A new exhibition of artwork with Preston as its focus has gone on display in the windows of The Larder Café in the city centre.Advertisement
‘Marginal Images’ is the culmination of over two decades of work by John Robertson, a local photographer. Fascinated by the evolving city, he began documenting rapidly disappearing businesses such as The Real McCoy burger bar, and spaces like the Preston Bus Station underpass, and combined these images with old film negatives, torn posters and found objects.
Lisa Brown found out more about John’s work and inspiration.
Tell me a little about your background in photography.
At school we used to read the NME and Sounds music papers – it was photographers like Anton Corbijn and Pennie Smith that ignited something, that and the artwork of my post-punky vinyl collection. I borrowed an instamatic 110 film camera in the 1980s off my mum and exposed and ruined my first film on holiday in Scotland. I started writing and got involved with Preston’s Black Horse Poets. At the time I was unaware that some observations I wrote were closely related to photography especially when I wrote haiku. I started to feel connections between the two. Photography was always lingering but a massive head change came when I started a BTEC and got in a darkroom. Then I did a HND qualification and a degree. I was halfway through an MA when I decided academia was no longer for me.
Where do you draw inspiration from for your abstract artwork?
Other photographers and artists and understanding their processes other than my own. I’ve felt inspiration from all sorts – short stories, haiku, post-punk artwork, torn flyers, book and vinyl sleeve design, rust, nature, music… Anything that involves layering, whether that’s merging things physically or if it’s stories within stories. Maholy Nagy and Kurt Schwitters were very inspirational and of course loads of photographers.
What inspired you about the local landscape?
I thought a post-industrial town with ancient roots crossed with becoming a city a real fascination, it opened up a lot of challenges regarding its changing spaces. Documenting change became a fixation, intuitive almost, like knowing when something might vanish. As I don’t drive, psychogeography seemed to take charge. Post-industrial wastelands are scattered about the North West and I thought those spaces and buildings had their own stories and textures. The older and forgotten locale was disappearing and becoming unknown. I wanted to be prolific because there’s a reputation here for interesting stuff getting bulldozed.
What process do you undertake when creating each image?
I’ve used different media for this project, I’ve included black and white medium format film, old 6×4 scanned prints, 35mm negs and digital files. For one image which isn’t part of this collection, I used a crumpled wrapping paper with stars in the design and an ink-smeared till roll from when I worked in a supermarket. I’ve scanned them in, layered the images in photoshop and experimented that way. I’ve found that the thing you’re working on starts to inform you intuitively, like you know what works and when to discard stuff. Sometimes I’ve selected an image and pulled it at the last minute… It’s happened with the Larder Café.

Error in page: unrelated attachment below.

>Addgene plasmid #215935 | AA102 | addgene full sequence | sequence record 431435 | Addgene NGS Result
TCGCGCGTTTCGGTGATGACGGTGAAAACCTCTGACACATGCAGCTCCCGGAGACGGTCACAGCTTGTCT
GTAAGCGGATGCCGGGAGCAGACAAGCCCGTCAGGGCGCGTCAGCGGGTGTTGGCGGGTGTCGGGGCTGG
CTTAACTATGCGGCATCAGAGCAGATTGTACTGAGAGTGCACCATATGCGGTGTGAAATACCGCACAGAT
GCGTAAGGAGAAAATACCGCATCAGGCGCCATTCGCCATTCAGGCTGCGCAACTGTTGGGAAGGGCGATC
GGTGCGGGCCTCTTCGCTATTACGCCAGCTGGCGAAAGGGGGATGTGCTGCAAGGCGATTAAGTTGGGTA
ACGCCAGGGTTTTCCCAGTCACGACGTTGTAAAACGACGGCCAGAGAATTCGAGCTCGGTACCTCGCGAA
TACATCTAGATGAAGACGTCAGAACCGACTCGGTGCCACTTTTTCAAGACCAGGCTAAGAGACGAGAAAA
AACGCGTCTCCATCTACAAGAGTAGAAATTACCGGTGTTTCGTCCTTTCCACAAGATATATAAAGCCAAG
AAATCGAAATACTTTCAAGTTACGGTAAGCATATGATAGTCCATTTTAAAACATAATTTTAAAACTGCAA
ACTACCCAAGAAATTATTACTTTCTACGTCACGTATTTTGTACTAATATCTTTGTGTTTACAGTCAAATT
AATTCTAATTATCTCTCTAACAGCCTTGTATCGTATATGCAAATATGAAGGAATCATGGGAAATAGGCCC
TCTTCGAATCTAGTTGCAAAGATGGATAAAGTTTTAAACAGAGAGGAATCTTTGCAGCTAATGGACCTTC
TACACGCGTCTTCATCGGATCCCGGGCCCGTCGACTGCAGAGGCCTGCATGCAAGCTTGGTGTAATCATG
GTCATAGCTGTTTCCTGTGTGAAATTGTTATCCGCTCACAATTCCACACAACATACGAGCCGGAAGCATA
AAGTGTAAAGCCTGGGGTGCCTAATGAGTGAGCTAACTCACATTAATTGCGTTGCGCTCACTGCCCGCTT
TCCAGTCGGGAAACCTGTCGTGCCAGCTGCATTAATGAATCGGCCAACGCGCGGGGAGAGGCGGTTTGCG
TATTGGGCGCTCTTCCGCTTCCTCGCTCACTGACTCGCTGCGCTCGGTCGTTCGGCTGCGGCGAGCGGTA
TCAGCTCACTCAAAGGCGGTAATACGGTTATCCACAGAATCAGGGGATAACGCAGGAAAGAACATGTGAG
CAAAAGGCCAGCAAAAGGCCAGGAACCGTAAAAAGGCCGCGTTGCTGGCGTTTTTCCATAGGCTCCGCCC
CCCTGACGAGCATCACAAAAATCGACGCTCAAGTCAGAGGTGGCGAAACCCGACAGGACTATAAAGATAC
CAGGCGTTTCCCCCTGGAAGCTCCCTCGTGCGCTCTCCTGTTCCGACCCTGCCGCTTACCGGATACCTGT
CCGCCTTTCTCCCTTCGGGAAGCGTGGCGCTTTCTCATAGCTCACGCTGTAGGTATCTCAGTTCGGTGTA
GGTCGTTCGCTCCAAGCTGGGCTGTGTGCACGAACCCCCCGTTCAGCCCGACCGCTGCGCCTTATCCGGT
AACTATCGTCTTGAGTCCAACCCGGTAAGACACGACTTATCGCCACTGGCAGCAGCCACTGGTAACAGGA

Tell me the story behind two of your favourite images.
My favourite is definitely ‘Preston Windmill’. I love the openness around the building. You can’t get that photograph again. Moor Lane flats came down and after clearing it the area became like a welcome meadow with a question mark. It’s a bit strange and eerie but it’s got this vibrant blue sky. The textured scanned image is a disintegrating poster that says “Why don’t you love me?” This features in another image as well.
What do you love about photography?
With film it was the darkroom and whole process of the unknown, whether that photo would come out right or not, then fixing an image. I’ve hit loads of brick walls with photography and suddenly one idea leads into others and it’s back to creative thinking. I love ideas mostly but it’s also a way of seeing and living differently. Photographers have taught us so much about how we see and how we respond. It’s immediate and debateable. One image can horrify people and at the same time help bring war to a close. It can be powerful.
What can we expect when we go to see your exhibition at The Larder?
I hope that people will feel intrigued about their locale. This is a Preston-centric set of work. It’s more personal because it isn’t just about the aesthetics it’s about the layers and memories, stories and texture. It focusses on things still with us and things long gone which gave people a sense of place – ‘Real McCoy (burger bar)’ is a good example. When I posted a photo of that on Facebook, loads of comments came up – “Best burgers in town, great place after the Warehouse!” I hope the exhibition creates similar connections, however fuzzy.
You can view more of John’s work on his Marginal Images website. Prints are available to buy from The Larder and John’s online shop.
This interview was originally published on the Lisa Brown Photography website.